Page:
What came from COP27? Hot air, fudges and meaningless agreements

By Ben Samond

This year’s UN climate conference, COP27, ended just two days before the first football match kicked off in a World Cup so energy-intensive that its total emissions are set to equal those produced annually by the Democratic Republic of the Congo. The backdrop to COP27 was a year in which Pakistan was first scorched by record heatwaves and then one-third of its surface area flooded. Record temperatures across Europe were also recorded, and multiple countries experienced their worst droughts in centuries. 

COP27 also took place in a year which saw emissions from fossil fuels reach their highest level ever, as the fossil fuel industry doubled its 2021 profits to $4 trillion! 

Rival states unable to agree on basics

COP27 involved two weeks of negotiations in Sharm el-Sheikh, a holiday resort located in an Egypt ruled by a brutal regime under which protest is illegal and around 60,000 political prisoners are locked up. Of the 35,000 COP27 attendees, a record 636 were fossil fuel lobbyists – up 25% from COP26 last year. 

Delegates from gas-exporting countries – which Egypt hosted in a separate meeting prior to COP27 kicking off – including big US and Canadian natural gas investors, and corporations such as BP, were all keen to promote the benefits of natural gas. In reality, this fossil fuel, which is only slightly less polluting than oil and coal, will still bake the planet. It produces methane, which is 120 times more powerful than CO2 at trapping heat, yet the final deal of the conference stated that “low emission” energy (understood by all to mean natural gas) should be part of the solution to rising temperatures. 

The extremely vague COP26 commitment to phase down the unabated use of coal was also not expanded on, and an agreement to phase out fossil fuel consumption entirely was not achieved. Saudi Arabia, which is home to the world’s biggest oil company, “Saudi Aramco” put a big emphasis on the pipedream of carbon capture technology, which it hopes will help it to achieve net zero emissions by a distant 2060. Shortly after COP27 ended, Saudi Arabia experienced severe flooding as three years of rain fell in six hours. 

Although western capitalist delegates will place blame for inaction on the Gulf states, they are no less responsible, as their ability to decarbonise sooner is because they simply outsource their emissions to suppliers overseas. Gulf States may proceed full speed ahead with fossil fuel production, but it is only because there is a demand for it from states and corporations from the advanced capitalist countries.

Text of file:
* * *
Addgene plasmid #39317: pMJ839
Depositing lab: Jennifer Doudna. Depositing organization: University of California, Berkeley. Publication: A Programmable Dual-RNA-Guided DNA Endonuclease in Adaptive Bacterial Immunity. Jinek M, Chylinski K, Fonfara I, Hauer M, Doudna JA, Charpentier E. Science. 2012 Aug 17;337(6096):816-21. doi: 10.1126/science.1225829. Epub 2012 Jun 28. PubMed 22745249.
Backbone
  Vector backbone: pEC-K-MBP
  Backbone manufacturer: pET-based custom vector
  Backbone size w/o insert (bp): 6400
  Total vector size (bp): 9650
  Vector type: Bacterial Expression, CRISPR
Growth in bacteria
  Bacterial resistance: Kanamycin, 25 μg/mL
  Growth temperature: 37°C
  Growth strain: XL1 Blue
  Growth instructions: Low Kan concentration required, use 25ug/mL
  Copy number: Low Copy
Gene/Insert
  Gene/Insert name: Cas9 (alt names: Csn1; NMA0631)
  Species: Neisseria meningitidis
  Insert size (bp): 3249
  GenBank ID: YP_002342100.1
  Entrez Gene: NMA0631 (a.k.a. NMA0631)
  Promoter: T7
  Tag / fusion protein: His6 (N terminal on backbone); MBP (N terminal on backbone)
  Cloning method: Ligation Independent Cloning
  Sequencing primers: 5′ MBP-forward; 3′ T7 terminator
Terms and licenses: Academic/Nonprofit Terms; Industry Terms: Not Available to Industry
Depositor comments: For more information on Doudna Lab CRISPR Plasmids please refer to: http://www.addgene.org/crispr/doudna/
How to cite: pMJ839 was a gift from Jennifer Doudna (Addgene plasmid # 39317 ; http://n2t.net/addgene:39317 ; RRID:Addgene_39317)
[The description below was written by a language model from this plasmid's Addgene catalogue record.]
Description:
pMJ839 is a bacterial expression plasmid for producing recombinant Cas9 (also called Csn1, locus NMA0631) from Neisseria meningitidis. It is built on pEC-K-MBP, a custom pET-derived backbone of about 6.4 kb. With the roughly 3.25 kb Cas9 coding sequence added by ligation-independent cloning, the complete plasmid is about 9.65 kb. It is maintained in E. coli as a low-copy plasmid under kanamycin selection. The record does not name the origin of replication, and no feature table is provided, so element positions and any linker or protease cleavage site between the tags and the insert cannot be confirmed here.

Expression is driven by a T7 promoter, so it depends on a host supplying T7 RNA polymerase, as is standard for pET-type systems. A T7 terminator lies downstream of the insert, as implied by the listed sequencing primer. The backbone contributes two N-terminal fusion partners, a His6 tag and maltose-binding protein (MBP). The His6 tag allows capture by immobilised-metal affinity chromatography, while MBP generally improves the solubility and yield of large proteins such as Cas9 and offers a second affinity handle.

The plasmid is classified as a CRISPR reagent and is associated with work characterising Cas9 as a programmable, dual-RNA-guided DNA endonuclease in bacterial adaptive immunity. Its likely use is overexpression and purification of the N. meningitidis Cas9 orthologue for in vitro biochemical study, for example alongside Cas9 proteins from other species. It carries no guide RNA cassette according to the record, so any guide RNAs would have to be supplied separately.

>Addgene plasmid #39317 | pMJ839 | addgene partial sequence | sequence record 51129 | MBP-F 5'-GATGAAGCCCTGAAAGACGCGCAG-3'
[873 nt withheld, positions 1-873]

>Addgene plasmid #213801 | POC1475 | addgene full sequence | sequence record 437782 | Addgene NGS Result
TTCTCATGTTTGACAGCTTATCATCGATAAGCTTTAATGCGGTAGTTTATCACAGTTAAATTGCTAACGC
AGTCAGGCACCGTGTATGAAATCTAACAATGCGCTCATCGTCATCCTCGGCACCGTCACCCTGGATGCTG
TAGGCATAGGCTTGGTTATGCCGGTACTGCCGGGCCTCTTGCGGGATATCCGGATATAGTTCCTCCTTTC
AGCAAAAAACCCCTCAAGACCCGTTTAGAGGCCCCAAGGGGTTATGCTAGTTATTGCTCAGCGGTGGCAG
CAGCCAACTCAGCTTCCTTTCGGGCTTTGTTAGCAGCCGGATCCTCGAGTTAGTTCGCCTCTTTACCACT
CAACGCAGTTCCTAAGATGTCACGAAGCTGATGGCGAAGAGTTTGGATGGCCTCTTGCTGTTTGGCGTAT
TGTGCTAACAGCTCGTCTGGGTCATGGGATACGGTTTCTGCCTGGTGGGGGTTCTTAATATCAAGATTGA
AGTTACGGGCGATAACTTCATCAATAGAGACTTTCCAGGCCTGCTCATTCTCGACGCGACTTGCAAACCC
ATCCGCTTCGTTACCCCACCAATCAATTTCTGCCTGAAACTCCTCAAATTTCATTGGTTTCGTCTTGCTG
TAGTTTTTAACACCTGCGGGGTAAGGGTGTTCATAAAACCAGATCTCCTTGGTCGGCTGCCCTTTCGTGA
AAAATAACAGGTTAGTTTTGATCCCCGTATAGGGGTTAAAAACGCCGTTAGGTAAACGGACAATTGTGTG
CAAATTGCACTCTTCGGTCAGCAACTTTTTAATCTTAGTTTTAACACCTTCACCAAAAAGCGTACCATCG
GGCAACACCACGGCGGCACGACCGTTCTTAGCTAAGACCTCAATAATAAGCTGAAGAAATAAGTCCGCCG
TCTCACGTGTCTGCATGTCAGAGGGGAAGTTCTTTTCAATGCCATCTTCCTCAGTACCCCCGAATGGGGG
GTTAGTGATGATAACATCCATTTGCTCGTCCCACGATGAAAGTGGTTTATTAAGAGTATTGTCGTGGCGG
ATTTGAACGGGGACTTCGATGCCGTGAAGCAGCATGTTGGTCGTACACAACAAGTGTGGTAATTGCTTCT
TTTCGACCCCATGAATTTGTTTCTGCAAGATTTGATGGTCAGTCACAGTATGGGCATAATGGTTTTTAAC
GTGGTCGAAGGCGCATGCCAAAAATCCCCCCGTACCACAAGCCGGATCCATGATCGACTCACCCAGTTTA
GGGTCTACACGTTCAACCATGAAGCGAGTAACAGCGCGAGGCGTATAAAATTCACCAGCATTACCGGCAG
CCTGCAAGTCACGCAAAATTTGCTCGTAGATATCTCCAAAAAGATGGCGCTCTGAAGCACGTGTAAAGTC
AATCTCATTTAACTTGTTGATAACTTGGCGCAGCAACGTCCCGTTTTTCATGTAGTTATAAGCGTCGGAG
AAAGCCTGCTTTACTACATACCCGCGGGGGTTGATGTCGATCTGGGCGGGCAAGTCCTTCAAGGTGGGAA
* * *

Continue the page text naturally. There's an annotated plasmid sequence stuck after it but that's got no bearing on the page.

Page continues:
A weak agreement for compensation 

The only so-called breakthrough was an agreement to a “loss and damage fund”, which is to be money set aside by the wealthiest countries – which bear the most responsibility for climate change – for use by the poorest countries to rebuild after the damage is done. However, the agreement is hopelessly vague and so lacking in detail as to be almost meaningless. 

China, which is the biggest polluter, is not obliged to contribute because it is classified as a ‘developing’ country. This is a designation that China and others such as Saudi Arabia are keen to retain.  

Such a fund will hardly inspire hope to many in the Global South given that the advanced capitalist countries are falling far short of their 2009 pledge to spend $100 billion a year in climate aid. The fund, which is ultimately futile, is an attempt to deal with the symptom but not the underlying problem. Furthermore, this is money which, invariably under capitalism, will be insufficient and mainly find its way to private contractors or corrupt regimes, not workers or communities. 

Capitalism offer no way out

The relentless pursuit of short-term profits for an already super-rich elite supersedes even the most basic measures to limit climate breakdown. As inaction begins to yield even more extreme and devastating weather events, working-class and poor people, who – as always – will bear the brunt of the crises, will have to depend on emergency services which are becoming increasingly overwhelmed and incapable of operating effectively due insufficient funding, staff shortages and outsourcing to the private sector. This is the logic of capitalism.  

The inability of capitalist politicians to address the worsening climate crisis, along with crises in the cost of living, housing and healthcare demonstrate that the only solution to these problems is the ending of their for-profit system. Imperialist wars and a rise in right-wing, anti-LGBTQ+ and anti-feminist reaction are also clear signs that their system offers only misery. Whilst it may not be obvious to oil executives or liberal politicians, young people, who are especially afflicted by the system’s failings, understand more and more clearly where the problem lies. 

Collectively, working class people – the majority on our planet – have the capacity to defeat capitalism. Urgently, a democratically socialist planned economy and public ownership of the key sectors of the economy is required, which can guarantee a rapid transition from fossil fuels to renewables, whilst simultaneously deploying society’s vast wealth to restructure production, travel and energy infrastructure in an ecologically sustainable way.